The American accent was a dead giveaway.
In the fall of 2019, Nicole Reddig '22 was meeting with constituents as part of an internship with Catherine West, a member of the U.K. Parliament, when a woman asked her the 64,000-pound question.
"Why is an American telling me to vote Labour?" the woman asked.
Reddig, an education and political science double-major from Brownstown, Pa., had an answer ready to go.
"I explained that I was in London to learn about comparative politics and comparative democratic systems," she says. "And that I wanted to serve the people in her constituency and in Greater London while I was there."
The internship reminded Reddig that politics is as much about writing legislation and debating policy as it is about helping everyday people solve problems. That emphasis on local outreach consumed Reddig's semester abroad. She spent day after day responding to emails and letters not with boilerplate responses but with actual, handcrafted words.
"The day to day would be rough, because you have people confessing some of their biggest problems," Reddig says. "It definitely took a lot of emotional stamina."
Victories large and small made these efforts worthwhile. Like when she helped reunite a family after their asylum claim had been denied for years. Or when she found a bed at a hotel so a homeless pregnant woman wouldn't have to sleep on the street.
"It was rewarding to actually feel like you were helping people," she says.
Back on this side of the Atlantic, Reddig has been volunteering on congressional campaigns since before she could vote. In doing so, she became convinced that U.S. politicians need to do a better job remembering who puts them in office.
"Our politicians need to empathize more with people in their communities," she says. "I think one of the most powerful things you can do is just go knock on someone's door and say, 'How can I help you?'"
The Intersection of Education and Policy
Curiosity led Reddig to choose Bucknell.
She wanted a school where she could ask difficult questions, become heavily involved in campus life and "just jump right into research."
One of the more difficult questions Reddig is tackling sits at the intersection of her dual majors: education and political science. For her Presidential Fellowship project, Reddig is working alongside Professor Janet VanLone, education, to research the national teacher shortage to determine specific government policies that might turn things around.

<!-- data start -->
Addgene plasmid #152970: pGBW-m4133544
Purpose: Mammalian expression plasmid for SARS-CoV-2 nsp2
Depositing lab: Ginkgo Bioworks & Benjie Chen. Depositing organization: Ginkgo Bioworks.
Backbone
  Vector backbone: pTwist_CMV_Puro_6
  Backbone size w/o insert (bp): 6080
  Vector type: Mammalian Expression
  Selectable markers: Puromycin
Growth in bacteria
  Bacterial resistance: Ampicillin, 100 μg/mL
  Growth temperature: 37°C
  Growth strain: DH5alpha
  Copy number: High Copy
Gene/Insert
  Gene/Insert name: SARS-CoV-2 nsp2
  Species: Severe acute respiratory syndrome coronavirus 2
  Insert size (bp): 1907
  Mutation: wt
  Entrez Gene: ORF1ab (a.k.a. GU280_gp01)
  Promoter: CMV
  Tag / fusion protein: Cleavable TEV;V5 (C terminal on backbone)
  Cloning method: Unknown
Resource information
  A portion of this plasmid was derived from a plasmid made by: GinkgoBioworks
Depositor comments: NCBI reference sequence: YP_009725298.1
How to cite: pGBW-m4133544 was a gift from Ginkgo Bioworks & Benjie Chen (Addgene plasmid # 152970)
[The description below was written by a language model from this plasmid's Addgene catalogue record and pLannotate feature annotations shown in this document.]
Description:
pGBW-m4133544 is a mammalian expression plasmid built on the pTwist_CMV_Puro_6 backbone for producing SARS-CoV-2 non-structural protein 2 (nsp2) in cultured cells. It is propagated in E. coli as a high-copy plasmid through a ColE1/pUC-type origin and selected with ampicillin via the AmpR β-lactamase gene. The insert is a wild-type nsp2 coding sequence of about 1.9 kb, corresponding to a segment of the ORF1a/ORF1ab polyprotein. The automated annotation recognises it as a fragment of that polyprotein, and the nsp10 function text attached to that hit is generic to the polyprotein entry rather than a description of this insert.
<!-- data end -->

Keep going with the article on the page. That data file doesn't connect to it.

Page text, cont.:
"My education courses have really shown me the teachers' side of things — how schools are set up and how they can best help students," Reddig says. "And in my political science classes, I've seen how governance plays into that and how resources are allocated."
There are the obvious explanations for why some teachers leave: low pay, harsh working conditions, a lack of autonomy in the classroom. But Reddig has also returned to that U.K. vs. U.S. lesson of communication: two sides speaking the same language but with different accents.
"I find that a lot of times, policymakers live in a bubble where they may not be talking to educators about what they need," Reddig says. "I'd like to kind of bridge that gap between the two disciplines."
The stakes couldn't be higher. In a 2015 report from the Organisation for Economic Co-operation and Development, the U.S. ranked 40th in the world in mathematics, 25th in science and 24th in reading. With the right policies in place to recruit and retain teachers, Reddig believes the country can improve those rankings dramatically.
"It's important that we have teachers in the classroom who are fostering this love of learning and academic culture," she says. "We're going to need people who are passionate about their jobs and to give them the support and resources they need to stay in the classroom."
To get there, Redding knows she'll need more than just a plan. She'll also need to know how to present that plan in a way that will resonate with the general public.
Through writing pieces for The Bucknellian student newspaper, working with the Bucknell Institute for Public Policy and engaging in small, seminar-type classes, Reddig is learning how to synthesize her thoughts.
"I really like classes that bring in a group of people from different majors and different perspectives," she says, "to really have that intellectual conversation."